A stellar Stenella

The species name for the Clymene dolphin, Stenella clymene, likely was inspired by the water nymph daughter of the Titan Oceanus, also named Clymene [1]. This dolphin species is also commonly known as the short-snouted spinner dolphin, not to be confused with the Eastern spinner dolphin whom they frequently school with. The Clymene dolphin is very "acrobatic", often spinning and jumping out of the Atlantic waters they call home [2].

Research done on mitochondrial and nuclear markers in Amaral et al. (2014) shows that the Clymene dolphin is likely the result of the natural species hybridization between two Stenella species, Stenella coerueloalba and Stenella longisrostris. In this paper, the authors note that the cranial features of the Clymene dolphin closely resemble those of S. coeruleoalba, but its external appearance and behavior are more similar to those of S. longirostris. Natural hybridization in mammals is believed to be rare event but also an opportunity to share beneficial mutations and increase genetic diversity.

There is still much to be learned about this species, including their reproductive habits and lifespan. Although not endangered, the Clymene dolphin is protected under the CITES Appendix II [3]. One of the main threats to this species is getting entangled in fishing gear and nets. Ocean noise made by industrial and military boats also disturbs the Clymene dolphin, which rely on sound and echolocation to hunt, communicate like many other marine mammals.

Clymene dolphins, photo by Keith Mullin [NOAA/SEFSC MMPA Permit 779-1633]

Today, we share the chromosome-length genome assembly for the Clymene dolphin, Stenella clymene. The genome was assembled following the $1K strategy described in (Dudchenko et al., 2018). See our Methods page for more details.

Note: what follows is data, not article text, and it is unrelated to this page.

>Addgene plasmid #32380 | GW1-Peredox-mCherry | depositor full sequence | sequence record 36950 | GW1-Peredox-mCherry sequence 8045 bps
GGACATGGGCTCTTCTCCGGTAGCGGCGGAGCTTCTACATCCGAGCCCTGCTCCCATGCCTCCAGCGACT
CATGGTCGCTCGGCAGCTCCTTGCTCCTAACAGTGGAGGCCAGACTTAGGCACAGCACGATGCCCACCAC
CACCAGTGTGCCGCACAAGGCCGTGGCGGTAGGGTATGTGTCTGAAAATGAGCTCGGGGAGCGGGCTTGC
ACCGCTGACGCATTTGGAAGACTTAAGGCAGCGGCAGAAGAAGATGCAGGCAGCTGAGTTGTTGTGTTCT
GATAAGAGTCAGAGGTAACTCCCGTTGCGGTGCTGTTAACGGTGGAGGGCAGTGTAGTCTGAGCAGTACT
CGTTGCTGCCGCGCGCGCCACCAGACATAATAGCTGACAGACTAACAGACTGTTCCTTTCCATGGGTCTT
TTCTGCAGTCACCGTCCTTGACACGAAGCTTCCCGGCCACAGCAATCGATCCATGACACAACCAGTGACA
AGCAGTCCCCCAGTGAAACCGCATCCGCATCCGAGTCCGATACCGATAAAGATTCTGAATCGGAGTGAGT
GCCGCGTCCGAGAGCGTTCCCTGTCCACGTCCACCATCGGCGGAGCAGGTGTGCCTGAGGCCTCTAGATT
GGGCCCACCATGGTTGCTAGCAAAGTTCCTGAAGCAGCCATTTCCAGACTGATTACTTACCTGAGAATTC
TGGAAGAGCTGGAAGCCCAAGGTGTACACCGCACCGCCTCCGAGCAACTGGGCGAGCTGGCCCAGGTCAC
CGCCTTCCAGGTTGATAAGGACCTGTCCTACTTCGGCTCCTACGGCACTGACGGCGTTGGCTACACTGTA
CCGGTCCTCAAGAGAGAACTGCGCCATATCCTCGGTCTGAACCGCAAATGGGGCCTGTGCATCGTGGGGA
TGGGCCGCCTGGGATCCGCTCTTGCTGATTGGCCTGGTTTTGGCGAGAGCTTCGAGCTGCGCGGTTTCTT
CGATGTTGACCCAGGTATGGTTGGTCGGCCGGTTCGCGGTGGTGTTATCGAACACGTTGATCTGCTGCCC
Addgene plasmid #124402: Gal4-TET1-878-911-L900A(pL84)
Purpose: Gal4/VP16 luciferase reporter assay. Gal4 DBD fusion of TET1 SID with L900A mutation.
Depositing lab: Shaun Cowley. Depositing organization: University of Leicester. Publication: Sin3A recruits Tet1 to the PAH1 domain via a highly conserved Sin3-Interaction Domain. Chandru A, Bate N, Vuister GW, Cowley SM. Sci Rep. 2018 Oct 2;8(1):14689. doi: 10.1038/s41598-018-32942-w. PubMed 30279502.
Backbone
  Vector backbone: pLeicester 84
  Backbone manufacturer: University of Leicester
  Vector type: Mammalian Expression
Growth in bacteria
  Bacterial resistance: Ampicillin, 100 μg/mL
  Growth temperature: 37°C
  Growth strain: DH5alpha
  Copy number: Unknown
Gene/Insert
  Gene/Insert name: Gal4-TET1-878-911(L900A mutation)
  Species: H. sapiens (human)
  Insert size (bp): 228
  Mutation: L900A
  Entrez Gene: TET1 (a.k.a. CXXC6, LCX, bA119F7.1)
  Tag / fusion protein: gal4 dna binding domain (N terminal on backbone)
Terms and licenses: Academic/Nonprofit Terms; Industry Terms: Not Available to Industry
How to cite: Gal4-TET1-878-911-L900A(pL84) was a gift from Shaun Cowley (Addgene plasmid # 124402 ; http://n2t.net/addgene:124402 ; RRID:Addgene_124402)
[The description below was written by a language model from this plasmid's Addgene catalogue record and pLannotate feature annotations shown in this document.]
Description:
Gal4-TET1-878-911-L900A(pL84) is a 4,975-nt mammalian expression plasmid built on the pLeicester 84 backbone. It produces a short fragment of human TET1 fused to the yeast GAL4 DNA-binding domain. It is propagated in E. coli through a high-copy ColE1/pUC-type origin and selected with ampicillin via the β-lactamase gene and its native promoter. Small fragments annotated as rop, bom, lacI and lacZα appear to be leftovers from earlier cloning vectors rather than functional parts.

This work was performed under Marine Mammal Health and Stranding Response Program (MMHSRP) Permit No. 18786-03 issued by the National Marine Fisheries Service (NMFS) under the authority of the Marine Mammal Protection Act (MMPA) and Endangered Species Act (ESA). The Clymene dolphin (Stenella clymene) specimen used in this study (Field ID WAM 602; Storage ID NM15K707C) was collected from from Topsail Island, NC by Bill McLellan (UNCW). This specimen was provided by the National Marine Mammal Tissue Bank, which is maintained by the National Institute of Standards and Technology (NIST) in the NIST Biorepository, which is operated under the direction of NMFS with the collaboration of USGS, USFWS, MMS, and NIST through the Marine Mammal Health and Stranding Response Program.

This is the 4th Stenella dolphin species we've released so far. Check out the chromosome-length contact map for Stenella clymene below, and compare data to that released with the blog post by Ben Neely to learn more about other species in this fascinating genus of dolphins and compare their genome alignments! See also de novo assembly of the mitochondrion for the species shared in the full data release folder.